In a major decision last Monday, the full Second Circuit Court of Appeals became the second federal appellate circuit to conclude that Title VII’s prohibitions against sex discrimination also apply to discrimination and harassment claims based on sexual orientation. The Second Circuit joins the Seventh Circuit, which reached a similar decision last year.
In Zarda v. Altitude Express, Inc., the Second Circuit held 10-3 that Title VII includes sexual orientation based on three legal reasons: First, sex and sexual orientation cannot be meaningfully separated. Second, sexual orientation discrimination involves sex stereotyping, which is already prohibited under Title VII. Third, under the U.S. Supreme Court’s Loving decision, sexual orientation discrimination is a form of association discrimination based on the gender of the person to whom the employee is attracted.
This decision places the Second and Seventh Circuits in opposition to an Eleventh Circuit decision that excludes sexual orientation from the definition of sex under Title VII. To make things even more complicated, the EEOC sided with the successful plaintiffs in the Second Circuit case, while the U.S. Department of Justice filed a brief in favor of excluding sexual orientation from Title VII’s protections.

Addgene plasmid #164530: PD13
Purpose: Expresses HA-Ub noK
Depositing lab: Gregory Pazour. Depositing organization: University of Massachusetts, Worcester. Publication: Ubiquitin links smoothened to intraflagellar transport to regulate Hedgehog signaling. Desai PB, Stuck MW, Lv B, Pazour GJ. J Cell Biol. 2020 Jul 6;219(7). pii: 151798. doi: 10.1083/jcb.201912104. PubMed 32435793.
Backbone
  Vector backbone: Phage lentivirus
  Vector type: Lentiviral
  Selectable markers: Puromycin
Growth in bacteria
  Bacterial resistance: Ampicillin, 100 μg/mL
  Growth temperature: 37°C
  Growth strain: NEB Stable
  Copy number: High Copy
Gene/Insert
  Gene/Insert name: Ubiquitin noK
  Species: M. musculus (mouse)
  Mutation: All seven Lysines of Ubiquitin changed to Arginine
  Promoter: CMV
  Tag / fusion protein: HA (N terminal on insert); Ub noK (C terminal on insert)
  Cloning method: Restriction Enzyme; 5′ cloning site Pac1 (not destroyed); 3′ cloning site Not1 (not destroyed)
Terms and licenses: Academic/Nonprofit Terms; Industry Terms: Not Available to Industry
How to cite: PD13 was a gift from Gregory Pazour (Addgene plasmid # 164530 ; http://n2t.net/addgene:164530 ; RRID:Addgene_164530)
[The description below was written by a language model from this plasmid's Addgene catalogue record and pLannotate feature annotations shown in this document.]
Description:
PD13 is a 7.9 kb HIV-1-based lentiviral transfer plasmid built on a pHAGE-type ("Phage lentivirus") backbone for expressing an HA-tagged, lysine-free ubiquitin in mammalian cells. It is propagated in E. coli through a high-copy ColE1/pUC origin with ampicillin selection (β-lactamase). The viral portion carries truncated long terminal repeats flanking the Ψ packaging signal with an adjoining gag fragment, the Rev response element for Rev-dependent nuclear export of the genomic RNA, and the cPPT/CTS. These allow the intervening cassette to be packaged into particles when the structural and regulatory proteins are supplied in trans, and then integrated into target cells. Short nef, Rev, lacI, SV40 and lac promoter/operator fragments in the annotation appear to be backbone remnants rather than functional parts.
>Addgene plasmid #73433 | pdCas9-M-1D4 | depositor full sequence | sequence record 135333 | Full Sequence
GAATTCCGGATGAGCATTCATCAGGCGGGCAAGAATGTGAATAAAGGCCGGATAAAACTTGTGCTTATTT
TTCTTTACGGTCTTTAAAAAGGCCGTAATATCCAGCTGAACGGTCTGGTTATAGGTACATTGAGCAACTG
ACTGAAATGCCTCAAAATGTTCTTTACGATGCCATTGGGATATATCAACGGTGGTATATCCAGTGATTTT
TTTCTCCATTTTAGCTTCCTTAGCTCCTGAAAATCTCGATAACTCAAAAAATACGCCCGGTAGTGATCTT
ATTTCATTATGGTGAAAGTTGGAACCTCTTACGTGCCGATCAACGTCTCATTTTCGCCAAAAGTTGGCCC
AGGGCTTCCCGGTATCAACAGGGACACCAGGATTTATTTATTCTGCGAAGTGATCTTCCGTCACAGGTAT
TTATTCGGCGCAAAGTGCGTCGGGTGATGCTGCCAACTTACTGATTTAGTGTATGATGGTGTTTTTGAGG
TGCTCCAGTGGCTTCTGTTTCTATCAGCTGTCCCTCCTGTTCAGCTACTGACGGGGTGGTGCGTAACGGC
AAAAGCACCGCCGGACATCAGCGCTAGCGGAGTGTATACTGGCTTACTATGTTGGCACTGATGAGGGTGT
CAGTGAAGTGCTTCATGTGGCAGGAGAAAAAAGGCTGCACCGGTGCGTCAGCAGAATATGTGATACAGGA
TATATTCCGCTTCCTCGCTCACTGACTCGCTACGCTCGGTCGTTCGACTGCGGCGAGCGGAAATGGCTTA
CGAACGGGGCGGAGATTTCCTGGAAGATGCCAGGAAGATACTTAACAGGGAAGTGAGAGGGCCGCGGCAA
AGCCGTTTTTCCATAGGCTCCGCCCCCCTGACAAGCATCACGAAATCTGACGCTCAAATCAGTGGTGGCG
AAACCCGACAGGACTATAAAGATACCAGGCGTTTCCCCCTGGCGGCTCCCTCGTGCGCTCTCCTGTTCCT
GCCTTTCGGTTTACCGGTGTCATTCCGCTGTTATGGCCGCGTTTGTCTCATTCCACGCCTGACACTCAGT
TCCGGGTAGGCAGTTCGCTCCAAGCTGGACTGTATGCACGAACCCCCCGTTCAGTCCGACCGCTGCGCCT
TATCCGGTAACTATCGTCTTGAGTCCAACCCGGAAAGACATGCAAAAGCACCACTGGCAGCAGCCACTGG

In many circumstances, this division would result in the U.S. Supreme Court agreeing to set a nationwide standard. However, the court declined to accept review of the earlier cases, and the defendants in Zarda have indicated that they do not intend to appeal the Second Circuit’s decision. If not, this would mean that federal protections against employment discrimination based on sexual orientation will depend for the foreseeable future on the state in which the employee works.